Chief Software Architect, Ray Ozzie. Microsoft today unveiled Windows Azure, which some people have talked about as
a cloud operating system. Now, this isn't gonna replace the operating system on your computer is it, what exactly is this?
>> Ray: No, we believe there's a need for a new type of operating system that's delivered as a service. The first tier of operating
system that we have really has a scale of 1, it's Windows Vista, Windows Mobile, it's your personal -- it's an operating system
serving your personal needs. The second tier of operating system is really Windows Server and the scale of that is more or less the
size of an enterprise and that's what most people use that server for within enterprise data centers. We believe that there's a need
moving forward for the industry, for a new tier of computing that in essence is designed to serve the level of demand and the peaks
and valleys of that demand and the global nature of that demand coming in from all across the Internet.
>> Ina: So, the idea is that developers will write programs that will then be run on Microsoft's data centers. Do these programs
for Windows Azure, do they have to live in Microsoft's data centers?
>> Ray: Well, there -- Azure has a number of different services levels, there's a foundational level, which is kind of as you said,
the OS and the Cloud and that does run in our data centers and in the Cloud. There are higher level services such as Sequel services,
Dot Net services, Live services, and those can be mixed and matched by a developer and they can be used by services that are running
in our data center or outside our data center, ya know, companies can -- developers can call into those services or call out from those
>> Ian: One of the advantages of having an operating system that lives in the Cloud is that services can then be used by whatever device
you have, whether it's a TC or a phone, how broadly do you guys plan on making this available, obviously you mentioned Windows and
Windows Mobile, should we also expect to see it on Mac's and iPhone's and what about televisions and Xbox's?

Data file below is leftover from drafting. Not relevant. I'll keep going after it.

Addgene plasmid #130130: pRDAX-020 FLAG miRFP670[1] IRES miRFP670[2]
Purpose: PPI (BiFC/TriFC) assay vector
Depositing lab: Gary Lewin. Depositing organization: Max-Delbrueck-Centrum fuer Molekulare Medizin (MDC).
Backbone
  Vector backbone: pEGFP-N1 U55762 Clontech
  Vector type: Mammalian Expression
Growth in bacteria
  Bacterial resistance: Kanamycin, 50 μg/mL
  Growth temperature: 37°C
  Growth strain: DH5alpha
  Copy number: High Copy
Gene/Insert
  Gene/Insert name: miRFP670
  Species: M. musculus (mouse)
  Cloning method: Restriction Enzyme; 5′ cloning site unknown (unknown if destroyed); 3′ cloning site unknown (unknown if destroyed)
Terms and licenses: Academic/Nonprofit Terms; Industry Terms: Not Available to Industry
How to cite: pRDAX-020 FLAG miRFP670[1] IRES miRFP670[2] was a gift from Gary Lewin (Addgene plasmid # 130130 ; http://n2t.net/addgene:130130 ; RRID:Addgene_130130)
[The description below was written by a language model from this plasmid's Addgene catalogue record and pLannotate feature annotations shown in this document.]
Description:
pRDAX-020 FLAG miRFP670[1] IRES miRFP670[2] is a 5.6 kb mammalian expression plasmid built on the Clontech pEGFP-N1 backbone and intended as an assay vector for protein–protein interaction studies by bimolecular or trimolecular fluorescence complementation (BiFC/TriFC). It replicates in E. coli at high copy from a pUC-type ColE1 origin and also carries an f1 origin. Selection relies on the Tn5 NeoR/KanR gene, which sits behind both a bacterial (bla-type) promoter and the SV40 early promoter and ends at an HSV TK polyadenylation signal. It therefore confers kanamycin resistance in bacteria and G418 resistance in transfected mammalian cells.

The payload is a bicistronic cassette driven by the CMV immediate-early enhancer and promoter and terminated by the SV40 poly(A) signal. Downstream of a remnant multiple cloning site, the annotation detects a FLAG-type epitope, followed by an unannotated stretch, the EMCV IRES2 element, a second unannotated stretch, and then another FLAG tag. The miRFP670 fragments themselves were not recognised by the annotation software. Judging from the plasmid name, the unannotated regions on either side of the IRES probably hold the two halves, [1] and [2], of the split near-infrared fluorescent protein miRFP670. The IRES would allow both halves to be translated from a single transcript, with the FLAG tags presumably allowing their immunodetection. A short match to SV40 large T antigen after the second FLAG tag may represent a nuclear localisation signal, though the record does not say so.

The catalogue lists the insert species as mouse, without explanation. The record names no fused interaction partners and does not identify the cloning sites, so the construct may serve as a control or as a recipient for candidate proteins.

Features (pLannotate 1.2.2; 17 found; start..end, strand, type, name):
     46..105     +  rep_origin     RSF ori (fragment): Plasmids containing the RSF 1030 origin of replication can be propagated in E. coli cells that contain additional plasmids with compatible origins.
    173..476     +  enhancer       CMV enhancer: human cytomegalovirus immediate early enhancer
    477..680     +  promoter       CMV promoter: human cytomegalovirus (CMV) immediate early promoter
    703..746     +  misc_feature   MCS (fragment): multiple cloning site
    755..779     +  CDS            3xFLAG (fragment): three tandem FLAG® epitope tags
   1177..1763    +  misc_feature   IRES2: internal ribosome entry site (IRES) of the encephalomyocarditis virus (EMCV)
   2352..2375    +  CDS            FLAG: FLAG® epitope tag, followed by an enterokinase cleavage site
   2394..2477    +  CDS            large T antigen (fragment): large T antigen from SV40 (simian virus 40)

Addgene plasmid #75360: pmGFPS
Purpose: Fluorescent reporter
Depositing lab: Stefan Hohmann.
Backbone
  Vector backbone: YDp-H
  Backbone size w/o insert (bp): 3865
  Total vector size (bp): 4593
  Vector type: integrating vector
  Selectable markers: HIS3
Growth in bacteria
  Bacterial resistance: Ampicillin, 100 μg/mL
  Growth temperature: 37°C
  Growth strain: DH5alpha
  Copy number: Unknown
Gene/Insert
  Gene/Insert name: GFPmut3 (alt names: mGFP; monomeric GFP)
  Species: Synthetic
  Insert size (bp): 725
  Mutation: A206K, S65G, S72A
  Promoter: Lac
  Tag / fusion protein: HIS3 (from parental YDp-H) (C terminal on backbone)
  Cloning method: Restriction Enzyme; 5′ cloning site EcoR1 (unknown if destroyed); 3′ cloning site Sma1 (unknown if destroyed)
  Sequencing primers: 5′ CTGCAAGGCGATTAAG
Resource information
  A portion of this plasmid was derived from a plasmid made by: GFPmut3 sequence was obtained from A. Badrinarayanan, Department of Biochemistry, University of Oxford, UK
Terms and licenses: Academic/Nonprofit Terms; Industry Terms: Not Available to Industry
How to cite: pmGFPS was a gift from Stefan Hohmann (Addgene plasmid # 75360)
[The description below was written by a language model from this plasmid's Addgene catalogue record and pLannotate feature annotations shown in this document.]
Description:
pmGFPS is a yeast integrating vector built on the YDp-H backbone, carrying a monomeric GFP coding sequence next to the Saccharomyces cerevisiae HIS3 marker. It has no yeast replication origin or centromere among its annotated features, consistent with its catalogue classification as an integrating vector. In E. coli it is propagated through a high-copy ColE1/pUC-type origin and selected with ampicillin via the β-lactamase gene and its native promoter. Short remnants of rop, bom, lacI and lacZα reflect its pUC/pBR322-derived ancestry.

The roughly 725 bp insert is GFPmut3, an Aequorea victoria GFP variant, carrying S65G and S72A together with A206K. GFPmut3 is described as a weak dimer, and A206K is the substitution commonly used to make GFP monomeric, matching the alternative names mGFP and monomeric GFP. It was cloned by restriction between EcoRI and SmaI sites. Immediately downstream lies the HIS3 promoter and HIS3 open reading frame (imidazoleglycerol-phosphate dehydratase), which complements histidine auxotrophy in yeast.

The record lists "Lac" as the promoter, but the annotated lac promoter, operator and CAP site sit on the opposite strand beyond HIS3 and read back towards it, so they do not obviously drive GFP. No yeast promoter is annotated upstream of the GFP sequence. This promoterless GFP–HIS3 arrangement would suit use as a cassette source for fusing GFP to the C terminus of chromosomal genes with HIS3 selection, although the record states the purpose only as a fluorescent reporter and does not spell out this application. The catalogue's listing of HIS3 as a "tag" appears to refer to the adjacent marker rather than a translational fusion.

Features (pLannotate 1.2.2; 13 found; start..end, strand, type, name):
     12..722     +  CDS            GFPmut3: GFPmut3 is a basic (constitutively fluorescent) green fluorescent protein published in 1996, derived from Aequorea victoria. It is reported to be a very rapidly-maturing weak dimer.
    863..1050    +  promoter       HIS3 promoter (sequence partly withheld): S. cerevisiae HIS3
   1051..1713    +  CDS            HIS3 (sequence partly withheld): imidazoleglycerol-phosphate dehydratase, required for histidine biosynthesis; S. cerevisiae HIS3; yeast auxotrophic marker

>> Ray: The larger vision is that the Live services component of the larger Azure services platform, which we'll actually talk about
more tomorrow, is designed fundamentally to be a bridge between the services on Azure and the Cloud and PC's, phones, ya know, and
a broad variety of devices, you know, we increasingly have many, many, many different types of devices and more and more of them
have simple Internet connections whether it's WiFi or hardwired and we believe that the highest level vision that we would like to
achieve for our customers is to make it easy for users to manage all of the devices around them, more or less as IT people have
learned over the years and we helped them manage all of their devices in their own, you know, their own enterprises.
>> Ian: And how ready for primetime is this, I mean, developers will have access to a preview version but how long a vision are we
talking about before this is kind of production ready, ready to be used, gonna make a difference in the average consumer computer
>> Ray: Well, all of these are real, they're, ya know, they're real code that people are using and the Azure things that you've seen
today are community technology previews, which is really the first light for developers, the first time they get to see it. The next
stage with our services tends to be Beta, which is it's getting closer to launch and, ya know, so it's fairly locked down, ya know,
we want people testing it more and then finally things release. I would say Windows Azure is the lowest level is not going to be
commercially released, certainly in '08 and over the course of '09 we'll be seeing what the feedback is like from developers. In
terms of the other things we were talking about in terms of PC Phone Web, Live services as delivered by Live Mesh is going into
broader Beta from community technology preview starting tomorrow.
>> Ian: Thanks, I've been joined by Ray Ozzie, Chief Software Architect from Los Angeles and CNET News, I'm Ina Fried.